A general concern is the level of difficulty of forming an LLC. Do you have to spend exorbitant amounts of money on getting legal help, just to start your business, because it is simply too complicated to do by yourself? Here we will show you how simple the process really is, and how you are able to do it by yourself.
The reason that the Limited Liability Company (LLC) is one of the most popular business types in the U.S.A is because it isn’t too difficult to form. The average-Joe is able to take control of his own business plans and start building his future. It doesn’t require thousands of dollars to start because there aren’t excessive legal processes which take both time and money.
The process: Six Simple Steps
Most people find the prospect of starting any business a daunting process. Luckily, by following these easy steps, you’ll be surprised by how simple it really is to form an LLC and start operating your business.
- Decide on a state.
The simplest way to start is to found an LLC in the state where you live and where you plan to have your business operations. Should your business have a physical element (such as storefronts, offices, or sales representatives) in numerous states, you do have the requirement to register a foreign LLC in every state where your business will operate in any way, shape, or form. It has been said that forming your business in states with business-friendly laws is beneficial, however, this is not always worth the additional fees and paperwork. It is simplest to stick to the state where you reside and where the business will operate.
- Name your business.
To follow is the naming of your business. Depending on the state, there are various rules and regulations regarding names that are permissible. In general, there are three rules that need to be considered i.e. the name must include the phrase “limited liability company” or variations thereof such as LLC, L.L.C; the name cannot include words that could be confused with government agencies e.g. FBI, Treasury, or State Department; there are restricted words (e.g. Bank, Attorney, University) which may require further documentation and licensed individuals as stakeholders.
- Assign a Registered Agent.
After you have taken the necessary steps and named your business, you are obligated to nominate a registered agent. For more information on who to choose as a registered agent, follow this link:https://startupsavant.com/best-registered-agent-services/. This individual or corporation has the purpose of sending and receiving legal documentation on behalf of your business. These documents include, but are not limited to, legal summons and formal documentation which will be sent to you by the registered agent upon their receiving it. This is considered mandatory by most states, and the registered agent that you choose has to be a resident of the state where your business operates or the corporation must have the legal right to perform business duties in that state.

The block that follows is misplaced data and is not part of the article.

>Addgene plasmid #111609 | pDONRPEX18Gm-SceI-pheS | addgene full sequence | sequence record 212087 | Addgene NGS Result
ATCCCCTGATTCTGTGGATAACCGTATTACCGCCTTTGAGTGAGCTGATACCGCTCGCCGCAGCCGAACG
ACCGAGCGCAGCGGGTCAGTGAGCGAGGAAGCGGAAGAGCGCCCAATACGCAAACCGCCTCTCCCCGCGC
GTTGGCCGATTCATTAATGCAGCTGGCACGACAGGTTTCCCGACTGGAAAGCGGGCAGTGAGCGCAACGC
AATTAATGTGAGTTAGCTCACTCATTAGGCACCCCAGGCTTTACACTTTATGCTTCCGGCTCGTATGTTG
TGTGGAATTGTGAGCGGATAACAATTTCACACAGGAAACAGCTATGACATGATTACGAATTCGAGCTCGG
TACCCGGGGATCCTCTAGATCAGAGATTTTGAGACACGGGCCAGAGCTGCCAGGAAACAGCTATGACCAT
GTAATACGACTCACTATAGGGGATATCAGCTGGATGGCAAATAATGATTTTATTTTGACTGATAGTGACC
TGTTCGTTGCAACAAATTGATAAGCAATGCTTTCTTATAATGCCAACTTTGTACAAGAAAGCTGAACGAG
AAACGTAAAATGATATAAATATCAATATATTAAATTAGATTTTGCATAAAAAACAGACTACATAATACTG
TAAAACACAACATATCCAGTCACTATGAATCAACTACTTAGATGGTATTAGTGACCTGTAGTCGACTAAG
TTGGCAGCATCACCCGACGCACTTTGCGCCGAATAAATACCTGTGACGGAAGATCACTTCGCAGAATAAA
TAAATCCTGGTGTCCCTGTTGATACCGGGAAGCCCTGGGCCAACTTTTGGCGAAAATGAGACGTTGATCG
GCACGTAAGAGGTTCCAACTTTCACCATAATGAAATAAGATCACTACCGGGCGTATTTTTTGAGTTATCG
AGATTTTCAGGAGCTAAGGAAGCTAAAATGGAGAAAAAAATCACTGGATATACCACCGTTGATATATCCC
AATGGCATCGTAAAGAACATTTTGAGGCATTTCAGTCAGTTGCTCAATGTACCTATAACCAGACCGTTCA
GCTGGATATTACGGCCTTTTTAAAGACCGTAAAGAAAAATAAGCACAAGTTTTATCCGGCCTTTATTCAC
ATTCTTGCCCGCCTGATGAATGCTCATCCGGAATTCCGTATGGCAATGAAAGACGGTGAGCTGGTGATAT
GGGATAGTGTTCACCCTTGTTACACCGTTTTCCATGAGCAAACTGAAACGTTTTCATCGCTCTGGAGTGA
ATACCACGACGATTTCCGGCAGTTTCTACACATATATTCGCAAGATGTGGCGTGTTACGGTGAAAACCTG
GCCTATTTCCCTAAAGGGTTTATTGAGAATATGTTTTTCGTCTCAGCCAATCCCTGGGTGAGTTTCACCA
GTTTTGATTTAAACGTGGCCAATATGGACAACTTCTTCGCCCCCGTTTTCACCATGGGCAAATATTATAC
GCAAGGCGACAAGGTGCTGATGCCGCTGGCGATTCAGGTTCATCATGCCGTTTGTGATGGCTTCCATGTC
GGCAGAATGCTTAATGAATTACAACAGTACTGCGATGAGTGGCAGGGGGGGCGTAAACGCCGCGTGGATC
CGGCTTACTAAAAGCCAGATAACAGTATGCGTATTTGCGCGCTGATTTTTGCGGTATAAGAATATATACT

- File a Formation Document.
Now it’s time to file a formation document with the state in order to formally found the LLC. The document is most often referred to as the Articles of Organization. However, depending on the state where your business will be operating, could also be referred to as the Certificate of Formation or the Certificate of Organization.
- Create an LLC Operating Agreement.
To follow, you need to create an LLC operating agreement. This is a legal document that sketches the ownership structure and the member roles. This is useful to have, even if most states do not consider it formally obligatory. There are six primary sections which the document will cover, namely: organization, management and voting, capital contributions, distributions, membership changes, and dissolution. The organization section defines when and where the business was started, states the members of the business, and outlines the manner in which ownership is shared. Management and voting talks about the management of the business and the manner in which the members get to vote. Capital Contributions states which of the members are financial backers of the business, and it sketches how future funds will be acquired. Distributions deal with the distribution of profits and losses amongst the members of the business. Membership Changes explicates how members may join or how members may be withdrawn from the company. More than this, this section discusses whether members may shift their ownership shares to others and how they may do. Dissolution describes conditions of ending the business.
- Get an EIN.
Finally, should you wish to employ other individuals or open a business account, then it is necessary for you to acquire an EIN (Employer Identification Number). This number can most easily be compared to a social security number for your LLC. This number can be requested, at no cost to yourself, through the IRS website. Alternatively, you can obtain it via fax or by mail.
Starting the LLC:
Should you require some extra help, TRUiC has an excellent guide on how to begin your LLC.